Hurricane Olaf (2003)
|Category 1 hurricane (SSHWS/NWS)|
|Formed||October 3, 2003|
|Dissipated||October 8, 2003|
|Highest winds||1-minute sustained: 75 mph (120 km/h)
|Lowest pressure||987 mbar (hPa); 29.15 inHg|
|Part of the 2003 Pacific hurricane season|
Hurricane Olaf was a minimal hurricane that impacted Mexico in October 2003. A tropical wave became better organized on October 2 to the south-southeast of Acapulco and developed into a depression the next day. It strengthened into Tropical Storm Olaf six hours after forming. Continued intensification occurred, and Olaf reached its peak strength as a Category 1 hurricane with 75 mph (120 km/h) winds on October 5 and developed a partial eyewall. The storm soon became disorganized and was only a hurricane for six hours, before re-curving towards the Mexican coast. The cyclone made landfall near Manzanillo, Colima, on October 7 and soon dissipated overland. The storm caused severe flooding in the states of Jalisco and Guanajuato. However, no fatalities were reported.
Olaf formed from a tropical wave that left the coast of Africa on September 17. Over the next two weeks it moved westbound into the East Pacific Ocean. Initially, the wave was not in an environment conductive for further development. However, on October 2, a low-level circulation was noted on satellite imagery. This circulation quickly became better defined over the next several hours while located 400 miles (645 km) south of Acapulco, Mexico. The next day, Dvorak Classifications, a tool that estimates a tropical cyclone intensity, were placed at 1.5. This is equivalent to winds of around 30 mph (50 km/h). In addition, a ship nearby reported winds of 35 mph (45 km/h). Microwave imagery also indicated that the center was near the associated convection. Based on this, the system was upgraded into a tropical depression.
Initially, wind shear from nearby Tropical Storm Nora was expect to weaken the system. However, the depression was soon upgraded into a tropical storm. Moving northwest, it steadily intensified into a moderate tropical storm late on October 3. The next day, Olaf weakened slightly; it soon intensified into a strong tropical storm roughly 24 hours later. At that time, it was noted that additional intensification was likely. On October 5, radar imagery indicated a partial eyewall. Based on this, Olaf was upgraded into a minimal Category 1 hurricane. It reached it peak intensity at 75 mph (120 km/h) and a barometric pressure of 987 millibars. Olaf was hurricane for only six hours, but operationally it was believed had been a hurricane for much longer. This is because that the center was initially believed to be further north, closer to the deep convection.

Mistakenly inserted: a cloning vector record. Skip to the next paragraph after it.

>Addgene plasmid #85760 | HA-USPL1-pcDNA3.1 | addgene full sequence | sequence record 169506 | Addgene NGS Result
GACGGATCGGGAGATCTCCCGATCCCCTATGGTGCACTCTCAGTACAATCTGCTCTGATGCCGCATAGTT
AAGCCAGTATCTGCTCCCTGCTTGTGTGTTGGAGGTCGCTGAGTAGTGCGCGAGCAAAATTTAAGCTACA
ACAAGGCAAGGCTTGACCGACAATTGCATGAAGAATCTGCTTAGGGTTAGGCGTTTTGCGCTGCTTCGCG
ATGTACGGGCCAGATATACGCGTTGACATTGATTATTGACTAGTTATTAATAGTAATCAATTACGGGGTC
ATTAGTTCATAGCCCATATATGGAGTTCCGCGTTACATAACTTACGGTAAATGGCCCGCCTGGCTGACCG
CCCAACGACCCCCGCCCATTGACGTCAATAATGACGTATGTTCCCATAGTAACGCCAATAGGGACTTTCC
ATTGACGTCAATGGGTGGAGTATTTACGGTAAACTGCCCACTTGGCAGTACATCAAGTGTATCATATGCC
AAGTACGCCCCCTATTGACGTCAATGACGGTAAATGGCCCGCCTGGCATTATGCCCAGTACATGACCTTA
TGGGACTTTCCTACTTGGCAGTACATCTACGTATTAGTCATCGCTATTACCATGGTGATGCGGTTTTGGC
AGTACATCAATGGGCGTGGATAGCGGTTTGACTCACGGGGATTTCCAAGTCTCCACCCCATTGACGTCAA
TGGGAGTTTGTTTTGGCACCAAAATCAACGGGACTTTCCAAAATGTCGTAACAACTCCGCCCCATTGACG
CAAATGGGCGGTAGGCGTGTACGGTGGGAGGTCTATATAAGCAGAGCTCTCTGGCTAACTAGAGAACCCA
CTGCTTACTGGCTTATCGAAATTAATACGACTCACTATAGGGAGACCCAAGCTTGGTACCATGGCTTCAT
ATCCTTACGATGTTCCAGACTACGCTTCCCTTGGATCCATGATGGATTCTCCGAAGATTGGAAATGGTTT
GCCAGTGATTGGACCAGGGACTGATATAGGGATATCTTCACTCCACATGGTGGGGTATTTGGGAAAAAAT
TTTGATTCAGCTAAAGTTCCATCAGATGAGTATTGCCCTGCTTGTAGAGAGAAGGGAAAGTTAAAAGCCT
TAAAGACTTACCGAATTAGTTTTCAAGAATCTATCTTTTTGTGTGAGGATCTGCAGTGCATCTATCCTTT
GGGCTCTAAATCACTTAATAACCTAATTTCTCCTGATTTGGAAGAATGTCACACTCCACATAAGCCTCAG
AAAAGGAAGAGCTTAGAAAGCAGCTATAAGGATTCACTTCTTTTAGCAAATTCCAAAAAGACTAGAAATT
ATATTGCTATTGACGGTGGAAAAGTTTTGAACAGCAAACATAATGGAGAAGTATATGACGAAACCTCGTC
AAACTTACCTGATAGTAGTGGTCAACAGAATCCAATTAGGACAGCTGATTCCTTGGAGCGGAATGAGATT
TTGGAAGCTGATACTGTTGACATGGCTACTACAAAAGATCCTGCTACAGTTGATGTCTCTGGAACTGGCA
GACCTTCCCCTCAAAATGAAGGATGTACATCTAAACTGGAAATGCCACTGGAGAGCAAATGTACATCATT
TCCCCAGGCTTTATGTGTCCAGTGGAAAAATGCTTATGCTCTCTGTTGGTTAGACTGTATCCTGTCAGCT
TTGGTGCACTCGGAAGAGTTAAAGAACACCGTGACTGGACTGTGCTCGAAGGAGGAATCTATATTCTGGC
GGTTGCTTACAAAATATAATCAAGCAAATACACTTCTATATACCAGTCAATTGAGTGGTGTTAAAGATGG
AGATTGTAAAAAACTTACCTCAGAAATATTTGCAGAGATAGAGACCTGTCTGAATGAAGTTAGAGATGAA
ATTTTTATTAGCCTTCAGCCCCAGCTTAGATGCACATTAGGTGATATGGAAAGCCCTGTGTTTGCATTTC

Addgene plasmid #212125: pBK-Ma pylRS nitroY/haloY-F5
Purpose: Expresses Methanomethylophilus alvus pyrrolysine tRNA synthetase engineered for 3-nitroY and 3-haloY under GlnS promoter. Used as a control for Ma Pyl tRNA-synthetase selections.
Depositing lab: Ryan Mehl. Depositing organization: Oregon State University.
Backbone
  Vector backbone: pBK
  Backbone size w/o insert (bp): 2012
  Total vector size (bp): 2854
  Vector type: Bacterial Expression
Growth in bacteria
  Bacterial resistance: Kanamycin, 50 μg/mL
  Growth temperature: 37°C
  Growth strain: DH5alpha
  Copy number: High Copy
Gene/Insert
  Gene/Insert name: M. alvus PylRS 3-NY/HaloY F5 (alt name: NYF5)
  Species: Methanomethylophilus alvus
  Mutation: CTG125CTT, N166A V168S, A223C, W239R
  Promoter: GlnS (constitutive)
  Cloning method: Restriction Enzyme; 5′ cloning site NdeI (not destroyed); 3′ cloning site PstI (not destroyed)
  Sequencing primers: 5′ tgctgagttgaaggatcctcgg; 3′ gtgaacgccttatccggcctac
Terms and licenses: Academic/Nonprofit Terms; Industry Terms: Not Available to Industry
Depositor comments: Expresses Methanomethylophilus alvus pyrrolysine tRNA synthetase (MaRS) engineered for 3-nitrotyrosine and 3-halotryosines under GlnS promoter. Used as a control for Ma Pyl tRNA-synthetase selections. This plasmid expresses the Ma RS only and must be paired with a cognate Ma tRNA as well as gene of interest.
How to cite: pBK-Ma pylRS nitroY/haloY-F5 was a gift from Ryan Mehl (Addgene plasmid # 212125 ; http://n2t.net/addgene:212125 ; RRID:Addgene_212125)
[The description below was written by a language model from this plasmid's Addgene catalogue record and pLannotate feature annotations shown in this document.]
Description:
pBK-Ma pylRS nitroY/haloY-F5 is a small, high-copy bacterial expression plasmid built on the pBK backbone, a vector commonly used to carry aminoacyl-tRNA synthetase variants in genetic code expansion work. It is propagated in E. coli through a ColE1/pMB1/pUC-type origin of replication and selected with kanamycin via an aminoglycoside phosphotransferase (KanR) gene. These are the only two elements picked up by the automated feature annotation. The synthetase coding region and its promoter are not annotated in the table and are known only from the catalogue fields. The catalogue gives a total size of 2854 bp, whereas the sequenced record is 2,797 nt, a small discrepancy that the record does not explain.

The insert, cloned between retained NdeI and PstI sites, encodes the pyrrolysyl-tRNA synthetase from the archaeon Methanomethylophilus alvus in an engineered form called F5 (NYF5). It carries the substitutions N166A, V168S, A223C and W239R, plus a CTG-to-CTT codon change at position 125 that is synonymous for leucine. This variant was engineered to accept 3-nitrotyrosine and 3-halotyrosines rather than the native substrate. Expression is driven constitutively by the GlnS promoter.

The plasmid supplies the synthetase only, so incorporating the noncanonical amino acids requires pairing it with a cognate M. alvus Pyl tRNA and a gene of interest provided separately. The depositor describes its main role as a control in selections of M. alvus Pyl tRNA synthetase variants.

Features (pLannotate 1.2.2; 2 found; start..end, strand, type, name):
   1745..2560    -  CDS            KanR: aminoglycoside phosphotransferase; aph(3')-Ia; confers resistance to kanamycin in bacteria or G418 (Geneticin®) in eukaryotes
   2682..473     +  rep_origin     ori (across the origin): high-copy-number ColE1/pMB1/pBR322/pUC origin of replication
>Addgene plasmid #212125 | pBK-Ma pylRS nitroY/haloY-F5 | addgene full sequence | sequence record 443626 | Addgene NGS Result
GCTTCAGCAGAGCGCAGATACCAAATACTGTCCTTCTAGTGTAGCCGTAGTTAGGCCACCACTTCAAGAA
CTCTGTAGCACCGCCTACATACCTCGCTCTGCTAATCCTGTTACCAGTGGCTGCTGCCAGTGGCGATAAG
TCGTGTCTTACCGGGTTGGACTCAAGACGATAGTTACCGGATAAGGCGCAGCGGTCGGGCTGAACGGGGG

Shortly after reaching its peak, Olaf became disorganized. Olaf weakened steadily while the storms motion slowed down. By early October 6, Olaf was only a minimal tropical storm as the system recurved northwest. However, Olaf rapidly reorganized that afternoon and the National Hurricane Center re-assessed the intensity at 50 mph (80 km/h). Continued restrengthening occurred, and by October 8 Olaf made landfall wind winds of 60 mph (97 km/h) near Manzanillo, Mexico. Shortly thereafter, Olaf weakened rapidly over the high terrain of the coast. Within 24 hours, Olaf had dissipated inland.
Preparations and impact
While Olaf was at peak strength, a tropical storm warning issued for Punta San Telmo to Lazaro Cardenas and a hurricane warning was issued from Punta San Telmo to San Blas, including the Islas Marias. The next day, the tropical storm warning was extended to include Manzanillo. At that same time, a hurricane watch was issued from San Blas to Mazatlán. In addition, hurricane warning was extended to include areas from Manzanillo to San Blas including the Islas Marias. Thee hours later, when Olaf was revealed to be much weaker, the hurricane warnings and hurricane watches were canceled. However, the tropical storm warnings remained in effect until October 7. A yellow alert was declared in the Mexican states of Michoacán, Colima, and Jalisco, and a green alert was declared in Baja California Sur, Sinaloa, Nayarit, and Guerrero. Local authorities also opened shelters.
Olaf was a part of a rainy year in Mexico, producing more rain than Hurricane Nora. Although no deaths were reported, flooding caused serve damage to roadways and crops in the Mexican state of Jalisco. In the same state, more than 12,000 homes were damaged. In the state of Guanajuato, an estimated total of 15,000 people were impacted from the floods. In addition, two communities were isolated. After the hurricane, a program wanted donation from food to basic home supplies. Moisture from the remnants of Nora and Olaf interacted with an upper-level low to produce heavy rainfall across Texas, producing flooding near Waco that forced a family to evacuate in McGregor. The floodwaters closed portions of Interstate 35, U.S. Route 84, and Texas State Highway 36. It also spawned a tornado in Sugar Land that damaged four buildings, including a school.